Here’s the really good news for the web economy over the next decade. Consumers are spending more and more time online, yet only about 10% of all advertising dollars are spent there.
Let’s assume that, over time, ad spending on a medium becomes roughly proportional to the time consumers spend using that medium. I doubt there are any technologists reading this blog who doubt that in five years most people in industrialized countries will spend 50% or more of their “media time” on the web. This means there are hundreds of billions of ad revenues waiting to move to the web.
Advertising is usually divided into two categories: direct-response and brand advertising. Direct-response advertising tries to get users to take immediate action. Brand advertising tries to build up positive associations over time in people’s minds. In the past decade, we saw a massive shift of direct response advertising to the web. The main beneficiary of this shift has been Google. We saw far less of a shift of brand advertising to the web.
It is therefore very likely that most of this new ad spending will be brand advertising. This is why Google, Yahoo and Microsoft are all so intensely focused on display advertising. It is why they paid huge premiums to acquire Doubleclick, Right Media, and Avenue A.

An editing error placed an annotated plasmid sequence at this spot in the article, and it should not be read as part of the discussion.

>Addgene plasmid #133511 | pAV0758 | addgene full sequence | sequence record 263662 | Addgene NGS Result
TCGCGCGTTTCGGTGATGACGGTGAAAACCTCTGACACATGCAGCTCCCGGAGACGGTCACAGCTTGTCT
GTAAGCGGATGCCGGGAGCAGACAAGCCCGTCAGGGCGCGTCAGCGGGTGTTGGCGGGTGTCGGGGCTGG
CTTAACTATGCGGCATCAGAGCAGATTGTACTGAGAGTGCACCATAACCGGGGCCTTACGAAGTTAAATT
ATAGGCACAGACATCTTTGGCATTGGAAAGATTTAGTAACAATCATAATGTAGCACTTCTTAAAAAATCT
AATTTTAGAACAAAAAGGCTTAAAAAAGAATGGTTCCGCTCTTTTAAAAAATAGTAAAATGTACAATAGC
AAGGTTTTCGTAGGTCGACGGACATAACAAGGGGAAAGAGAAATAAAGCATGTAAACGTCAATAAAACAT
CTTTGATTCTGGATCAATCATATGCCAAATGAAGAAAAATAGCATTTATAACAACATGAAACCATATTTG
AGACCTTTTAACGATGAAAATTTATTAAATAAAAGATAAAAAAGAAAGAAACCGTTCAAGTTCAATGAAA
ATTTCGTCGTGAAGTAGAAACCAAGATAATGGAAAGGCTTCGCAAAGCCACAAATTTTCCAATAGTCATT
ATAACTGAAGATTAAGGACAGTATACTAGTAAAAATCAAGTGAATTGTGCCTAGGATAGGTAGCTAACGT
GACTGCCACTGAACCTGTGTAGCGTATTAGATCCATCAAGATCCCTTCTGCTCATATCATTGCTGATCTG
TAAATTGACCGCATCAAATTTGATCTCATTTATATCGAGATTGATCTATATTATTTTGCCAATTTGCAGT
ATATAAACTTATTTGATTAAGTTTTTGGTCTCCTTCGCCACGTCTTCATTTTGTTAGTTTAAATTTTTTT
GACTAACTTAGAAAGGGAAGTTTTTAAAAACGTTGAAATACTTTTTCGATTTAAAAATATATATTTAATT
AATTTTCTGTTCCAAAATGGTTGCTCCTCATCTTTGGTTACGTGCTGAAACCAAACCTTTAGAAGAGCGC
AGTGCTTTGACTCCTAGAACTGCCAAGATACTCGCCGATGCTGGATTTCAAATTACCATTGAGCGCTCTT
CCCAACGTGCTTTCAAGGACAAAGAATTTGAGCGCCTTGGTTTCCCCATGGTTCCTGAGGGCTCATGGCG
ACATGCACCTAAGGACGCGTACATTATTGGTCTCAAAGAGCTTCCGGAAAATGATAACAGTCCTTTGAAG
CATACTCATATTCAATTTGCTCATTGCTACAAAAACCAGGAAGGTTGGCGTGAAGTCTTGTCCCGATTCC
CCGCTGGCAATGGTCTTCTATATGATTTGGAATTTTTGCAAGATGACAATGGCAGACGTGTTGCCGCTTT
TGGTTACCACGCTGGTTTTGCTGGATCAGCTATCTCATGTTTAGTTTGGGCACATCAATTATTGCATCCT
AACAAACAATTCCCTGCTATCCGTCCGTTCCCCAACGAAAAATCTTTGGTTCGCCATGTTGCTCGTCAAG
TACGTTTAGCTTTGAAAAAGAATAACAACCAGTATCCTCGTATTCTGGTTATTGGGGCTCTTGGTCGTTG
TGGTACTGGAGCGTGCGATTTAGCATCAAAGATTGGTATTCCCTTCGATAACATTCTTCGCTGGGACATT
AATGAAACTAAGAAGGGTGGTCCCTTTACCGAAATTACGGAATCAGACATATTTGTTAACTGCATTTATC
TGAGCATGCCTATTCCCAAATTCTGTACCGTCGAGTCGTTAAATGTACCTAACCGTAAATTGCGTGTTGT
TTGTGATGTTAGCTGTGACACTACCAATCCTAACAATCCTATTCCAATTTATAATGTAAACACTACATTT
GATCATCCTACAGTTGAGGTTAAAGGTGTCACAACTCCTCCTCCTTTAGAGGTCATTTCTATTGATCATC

Right now there are lots of inhibitors to brand advertising dollars flowing onto the web. Among them 1) most of the brand dollars are controlled by ad agencies, who seem far more comfortable with traditional media channels, 2) it is hard to know where your online advertising is appearing and whether it is effective, 3) banner ads seem extremely ineffective and are often poorly targeted, 4) big brand advertisers seem scared of user-generated content, today’s major source of ad inventory growth.
But economic logic suggests these problems will be figured out, because advertisers have no choice but to go where the consumers are.